Describing a number of incidents last year as “very, very challenging”, Lymington Harbour Master Ryan Willegers said harbour staff dealt with intoxicated people trespassing on pontoons, causing damage to property, jumping into the river and abusing staff.

He said: “Last year was really bad. It was challenging for our staff because nobody wants to be in those situations even when they are fully trained to deal with them.”

Harbour staff have dealt with intoxicated people trespassing on pontoons
Harbour staff have dealt with intoxicated people trespassing on pontoons

Following meetings with other Solent harbour authorities and the Hampshire Police Marine Support Unit, LHC took the decision to invest around £3,100 in a body worn camera system. It includes five cameras which are shared between staff and the system needed to download and store any necessary foot-age.

Mr Willegers said: “We had feedback from a number of other harbour authorities who were already using this technology that it can be a very effective tool in mitigating against poor behaviour.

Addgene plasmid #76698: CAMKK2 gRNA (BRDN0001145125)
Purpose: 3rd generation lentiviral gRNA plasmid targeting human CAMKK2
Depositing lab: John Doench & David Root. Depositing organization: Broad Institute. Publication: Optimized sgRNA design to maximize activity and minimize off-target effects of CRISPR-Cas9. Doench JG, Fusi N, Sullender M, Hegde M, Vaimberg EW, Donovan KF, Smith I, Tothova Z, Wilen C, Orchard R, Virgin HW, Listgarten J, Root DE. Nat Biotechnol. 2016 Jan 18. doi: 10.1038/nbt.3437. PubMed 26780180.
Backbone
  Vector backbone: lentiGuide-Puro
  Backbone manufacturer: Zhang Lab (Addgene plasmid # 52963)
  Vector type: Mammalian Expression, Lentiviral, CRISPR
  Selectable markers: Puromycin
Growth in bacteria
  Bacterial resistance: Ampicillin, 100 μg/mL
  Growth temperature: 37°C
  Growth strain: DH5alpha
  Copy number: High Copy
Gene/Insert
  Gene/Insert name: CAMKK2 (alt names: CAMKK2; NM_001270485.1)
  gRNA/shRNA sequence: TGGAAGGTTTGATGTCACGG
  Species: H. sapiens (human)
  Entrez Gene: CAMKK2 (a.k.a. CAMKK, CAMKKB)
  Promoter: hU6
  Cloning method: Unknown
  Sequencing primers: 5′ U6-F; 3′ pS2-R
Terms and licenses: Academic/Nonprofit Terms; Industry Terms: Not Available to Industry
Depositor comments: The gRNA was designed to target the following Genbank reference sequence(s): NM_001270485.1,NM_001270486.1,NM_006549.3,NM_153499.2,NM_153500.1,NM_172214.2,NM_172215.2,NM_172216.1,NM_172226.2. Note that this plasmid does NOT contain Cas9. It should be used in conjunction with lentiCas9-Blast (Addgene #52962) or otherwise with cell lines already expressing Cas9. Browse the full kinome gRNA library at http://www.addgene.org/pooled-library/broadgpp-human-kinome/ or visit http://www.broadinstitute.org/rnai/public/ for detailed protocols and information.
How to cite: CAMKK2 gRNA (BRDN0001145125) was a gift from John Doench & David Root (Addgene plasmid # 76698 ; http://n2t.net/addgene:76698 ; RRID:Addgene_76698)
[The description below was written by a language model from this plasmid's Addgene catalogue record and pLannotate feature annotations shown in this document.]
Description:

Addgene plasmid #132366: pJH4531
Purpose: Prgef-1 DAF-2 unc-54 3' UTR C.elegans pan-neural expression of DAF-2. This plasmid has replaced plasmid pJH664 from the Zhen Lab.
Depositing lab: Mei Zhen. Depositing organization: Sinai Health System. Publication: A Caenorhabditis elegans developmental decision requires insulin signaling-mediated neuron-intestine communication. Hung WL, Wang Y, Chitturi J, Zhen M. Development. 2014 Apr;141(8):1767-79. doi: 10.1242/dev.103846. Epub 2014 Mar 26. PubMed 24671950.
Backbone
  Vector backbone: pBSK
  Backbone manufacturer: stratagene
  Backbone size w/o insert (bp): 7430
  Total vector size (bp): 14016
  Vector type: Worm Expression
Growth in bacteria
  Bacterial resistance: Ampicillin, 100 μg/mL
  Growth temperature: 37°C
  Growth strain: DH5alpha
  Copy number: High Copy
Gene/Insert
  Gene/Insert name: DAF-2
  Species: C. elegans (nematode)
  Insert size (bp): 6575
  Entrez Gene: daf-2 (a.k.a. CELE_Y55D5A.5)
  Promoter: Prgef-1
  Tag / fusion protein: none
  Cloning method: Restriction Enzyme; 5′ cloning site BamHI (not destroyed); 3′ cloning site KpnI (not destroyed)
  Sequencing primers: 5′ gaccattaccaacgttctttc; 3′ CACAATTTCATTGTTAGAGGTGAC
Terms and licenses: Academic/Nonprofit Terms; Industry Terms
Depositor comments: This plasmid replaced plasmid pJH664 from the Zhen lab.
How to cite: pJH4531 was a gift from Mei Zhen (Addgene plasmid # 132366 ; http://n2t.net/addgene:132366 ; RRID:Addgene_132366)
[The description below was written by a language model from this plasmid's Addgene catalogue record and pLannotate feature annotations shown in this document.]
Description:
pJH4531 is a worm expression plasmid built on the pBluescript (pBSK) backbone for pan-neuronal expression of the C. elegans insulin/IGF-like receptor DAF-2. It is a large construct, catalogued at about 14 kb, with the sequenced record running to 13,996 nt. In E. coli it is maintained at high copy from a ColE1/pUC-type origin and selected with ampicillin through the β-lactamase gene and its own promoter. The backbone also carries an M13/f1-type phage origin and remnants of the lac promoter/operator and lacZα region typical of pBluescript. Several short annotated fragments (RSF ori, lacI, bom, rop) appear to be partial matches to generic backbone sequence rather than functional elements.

“The consensus was when people were told staff had a body worn camera which would start recording they modified their behaviour accordingly.”

Stressing the cameras were purchased primarily as a deterrent, Mr Willegers said while they are now worn by patrol staff at all times, they are switched on only in a very limited set of circumstances.

“The default is switched off and they would only be used in a serious breach of the general directions, such as a serious speeding offence in the river or if a member of staff was called to deal with a difficult situation.”

Body-worn cameras are common for police officers
Body-worn cameras are common for police officers

All footage is recorded in accordance with data protection rules so it can be used as evidence in any subsequent criminal prosecutions.

Mr Willegers added: “To the best of my knowledge we have not yet had a set of circumstances where we have needed to use the technology this year.”

“Last summer was very difficult for a number of harbours and not just Lymington. I haven’t yet spoken to all of them but from our perspective this year was certainly better in terms of antisocial behaviour.”

The body worn camera system supplements an existing CCTV network which covers several areas of the harbour. A Notice to Mariners was updated in July to include the use of body worn cameras.

It states: “CCTV and video images are recorded in order to enable the Harbour Master to carry out his statutory functions and for the purpose of promoting maritime safety, crime prevention and public safety. They may also be used in pursuing prosecutions against offenders.”

Mr Willegers added: “The technology is now there if we need it, but our mind set is we would love it if we never have to switch the cameras on.”